This was a real surprise—and on my birthday, Aug. 11, to boot: A grown man, whose parents I used to know and like, wrote in the sophisticated pages of The Spectator that what women really want is a man with a big house. Golly, you don’t say. For God’s sake, stop the presses!
Better yet, get off it, or pull the other one—no one is that naive, not nowadays anyway. I know I sound jaded, and I’m sure the writer was playing born yesterday, but just one week before his article came out I had commented on how one can tell a man by the type of boat he owns or the woman he’s with. Gianni Agnelli—the long-gone Fiat head—and I used to play this game nonstop over the years. I’d throw out the name of a woman we both knew, and Gianni would comment on the man she would hypothetically end up with: a “pimp,” or a “semi-gentleman,” the worst being “Poor, poor man, he’ll never know what hit him.”
It wasn’t nice, but it was fun, and no one took it very seriously. Gianni liked women as much as I do, but we each had our types. His were big, brassy, and sexy, like Anita Ekberg, the Swedish bombshell movie star who was his mistress for ages. Mine were sweet, young, and innocent. Where the fair sex was concerned, Gianni looked for the genre that played in film noir; I was more of a dreamer. I once brought the beautiful wife of an Englishman onto Gianni’s boat—we had run off together for a dirty weekend—and overheard him describe her to an English duke, also a guest on the boat: “She’s rather sweet, David, like those football wives I have to give dinner to at times.” (Gianni owned the Turin powerhouse Juventus.) The lady in question was upper-class and restrained in her opinions, which in Gianni’s world-weary eyes made her a footballer-moll type.
But back to what women want. What they don’t want is a loser. About fifteen years ago, off Patmos on Bushido, my wife Alexandra had gone to bed once I began drinking with my crew of six and an old karate buddy. Four young women walking along the quay stopped to admire the boat. I asked them on board for a drink. They were working-class, so-so where looks are concerned, and delighted to come on board. The first thing one of them said to me was “Are you the cook?” “No, I’m not the cook, I’m the owner,” I answered. Not to bang on about something that happened so long ago, but once it was made obvious to her that I owned the beautiful sailing boat, things improved. The actual cook, a young German man who was the greatest pickup artist I’ve ever come across—and who had come in very handy in Mykonos the week before Alexandra had arrived—was having a successful evening and had retired to his quarters with one of the ladies, while the rest of us apparently became very noisy on deck. Suddenly my wife appeared and ordered everyone off the boat. While putting her top back on, the one who thought I was the cook whispered to me, “I knew you were the cook,” and left in a huff.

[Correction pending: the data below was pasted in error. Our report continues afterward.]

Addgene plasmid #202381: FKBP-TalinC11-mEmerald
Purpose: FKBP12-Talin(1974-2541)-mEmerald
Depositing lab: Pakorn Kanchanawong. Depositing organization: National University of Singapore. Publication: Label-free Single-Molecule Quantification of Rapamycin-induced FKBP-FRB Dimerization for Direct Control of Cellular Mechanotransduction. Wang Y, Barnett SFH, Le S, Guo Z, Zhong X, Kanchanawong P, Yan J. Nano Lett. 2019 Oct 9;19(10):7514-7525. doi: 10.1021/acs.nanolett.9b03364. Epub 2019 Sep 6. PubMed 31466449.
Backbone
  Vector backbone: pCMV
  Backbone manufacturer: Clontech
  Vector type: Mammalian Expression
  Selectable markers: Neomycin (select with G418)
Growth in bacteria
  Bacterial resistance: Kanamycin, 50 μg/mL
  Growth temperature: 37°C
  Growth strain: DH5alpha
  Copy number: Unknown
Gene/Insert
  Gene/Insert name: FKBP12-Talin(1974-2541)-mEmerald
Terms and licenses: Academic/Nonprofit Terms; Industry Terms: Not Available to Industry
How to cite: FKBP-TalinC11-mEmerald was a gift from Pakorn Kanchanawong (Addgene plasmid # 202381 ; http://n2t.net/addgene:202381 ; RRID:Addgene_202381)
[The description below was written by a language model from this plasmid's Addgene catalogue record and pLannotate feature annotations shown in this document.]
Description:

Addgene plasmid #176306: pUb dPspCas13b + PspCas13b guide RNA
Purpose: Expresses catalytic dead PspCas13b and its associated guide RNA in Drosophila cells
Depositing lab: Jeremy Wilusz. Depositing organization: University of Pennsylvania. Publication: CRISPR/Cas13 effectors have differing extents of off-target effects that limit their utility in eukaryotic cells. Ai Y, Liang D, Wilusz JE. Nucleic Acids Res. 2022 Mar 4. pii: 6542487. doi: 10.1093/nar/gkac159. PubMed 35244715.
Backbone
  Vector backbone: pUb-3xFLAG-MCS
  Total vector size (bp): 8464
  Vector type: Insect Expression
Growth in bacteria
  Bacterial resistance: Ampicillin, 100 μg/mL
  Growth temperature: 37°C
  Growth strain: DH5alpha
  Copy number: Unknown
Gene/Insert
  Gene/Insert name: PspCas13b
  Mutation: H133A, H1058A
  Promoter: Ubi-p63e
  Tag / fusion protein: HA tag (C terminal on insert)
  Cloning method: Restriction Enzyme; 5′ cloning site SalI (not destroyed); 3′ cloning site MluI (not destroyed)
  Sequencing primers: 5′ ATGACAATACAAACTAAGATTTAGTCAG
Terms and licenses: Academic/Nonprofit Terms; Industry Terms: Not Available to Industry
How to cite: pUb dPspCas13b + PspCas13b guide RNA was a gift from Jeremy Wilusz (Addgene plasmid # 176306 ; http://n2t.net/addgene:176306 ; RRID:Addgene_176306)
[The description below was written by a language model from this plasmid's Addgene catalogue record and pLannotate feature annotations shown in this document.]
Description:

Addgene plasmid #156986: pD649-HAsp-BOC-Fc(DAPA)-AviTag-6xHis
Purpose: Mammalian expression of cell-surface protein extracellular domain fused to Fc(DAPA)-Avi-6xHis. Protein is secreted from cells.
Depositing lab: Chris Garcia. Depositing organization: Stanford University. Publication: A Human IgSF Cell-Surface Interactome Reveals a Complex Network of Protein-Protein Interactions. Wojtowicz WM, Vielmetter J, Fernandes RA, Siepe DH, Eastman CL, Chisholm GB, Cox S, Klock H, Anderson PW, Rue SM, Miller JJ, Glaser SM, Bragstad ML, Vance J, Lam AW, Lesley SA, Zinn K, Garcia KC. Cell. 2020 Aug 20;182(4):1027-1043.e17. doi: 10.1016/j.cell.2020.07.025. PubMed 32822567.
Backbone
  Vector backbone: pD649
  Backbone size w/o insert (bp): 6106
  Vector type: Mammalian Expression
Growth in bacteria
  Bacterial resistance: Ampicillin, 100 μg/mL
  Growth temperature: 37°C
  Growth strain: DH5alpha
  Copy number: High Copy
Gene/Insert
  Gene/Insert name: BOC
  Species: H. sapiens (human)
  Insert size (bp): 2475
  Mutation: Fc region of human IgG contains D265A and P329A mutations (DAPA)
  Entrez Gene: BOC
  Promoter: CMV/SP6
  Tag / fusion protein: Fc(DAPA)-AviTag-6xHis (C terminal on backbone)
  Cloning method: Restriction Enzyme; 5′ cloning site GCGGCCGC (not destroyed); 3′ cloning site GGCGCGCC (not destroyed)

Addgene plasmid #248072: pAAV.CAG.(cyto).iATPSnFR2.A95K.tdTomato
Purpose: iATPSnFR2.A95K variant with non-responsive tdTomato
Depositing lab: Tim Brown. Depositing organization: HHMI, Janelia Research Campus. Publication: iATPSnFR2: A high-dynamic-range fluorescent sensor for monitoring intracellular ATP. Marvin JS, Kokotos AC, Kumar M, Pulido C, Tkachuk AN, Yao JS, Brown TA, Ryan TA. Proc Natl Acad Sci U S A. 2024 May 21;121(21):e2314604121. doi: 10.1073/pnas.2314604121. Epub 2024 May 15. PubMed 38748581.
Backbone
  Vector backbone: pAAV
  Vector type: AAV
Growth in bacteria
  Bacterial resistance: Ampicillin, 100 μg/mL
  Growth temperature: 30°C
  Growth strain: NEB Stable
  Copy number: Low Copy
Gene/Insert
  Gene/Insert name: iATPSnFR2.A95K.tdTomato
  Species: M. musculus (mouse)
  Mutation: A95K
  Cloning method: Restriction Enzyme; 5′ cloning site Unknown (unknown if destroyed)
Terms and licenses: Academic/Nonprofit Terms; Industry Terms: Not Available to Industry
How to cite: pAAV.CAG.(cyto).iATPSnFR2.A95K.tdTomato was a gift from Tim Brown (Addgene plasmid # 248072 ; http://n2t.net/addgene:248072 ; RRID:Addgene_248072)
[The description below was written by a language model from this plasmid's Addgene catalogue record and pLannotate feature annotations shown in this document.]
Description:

Point of the silly story, Alexandra sounded like the owner, and I looked like a hired hand, so she was glad to get dressed and get off. So what else is new? Well, I’ll tell you: I’ve been very happily married for 45 years, and my wife has never embarrassed me in public, except for once. We were going to some premiere in New York and some hack asked me the name of the lady I was with. “She’s the mother of my children,” said I. “That’s what he thinks,” trilled Alexandra, and the hack started to laugh. Although she’s never been best pleased with my fooling around, she knows I’m not the type to drop her for a newer model. One can be a faithful husband and a bad one, as one can be a faithless hubby but a very good one. She thinks I’m the latter, so yippee!
The reason I don’t like brassy broads is because there is nothing like a dame, as the song says. There is nothing more beautiful to behold than an innocent and feminine woman, and by innocent I don’t mean naive or not too shifty upstairs. I mean someone who hasn’t been around the block too many times, to use a Chicago expression. Such women are not to be found in Hollywood or in Monte Carlo or in Mykonos. They can, of course, be found in proper homes with proper parents and a dog or two. (And ponies.) You readers, I am sure, get my point. I don’t like slags—except late at night when well-oiled—and the kind of women I like don’t make a big house their priority. It works the same for men. There are men out there who chase rich women and find them on boats moored in Monaco with owners such as Philip Green, the Jewish Midas who pays no taxes. Just as there are women out there looking for big houses—big yachts are a better measure of one’s wealth—the kind who deem Monaco and Mykonos heaven. Show me a sweet young thing who turns red when complimented and who prefers a sailing boat to a gin palace and I might leave the wife tomorrow!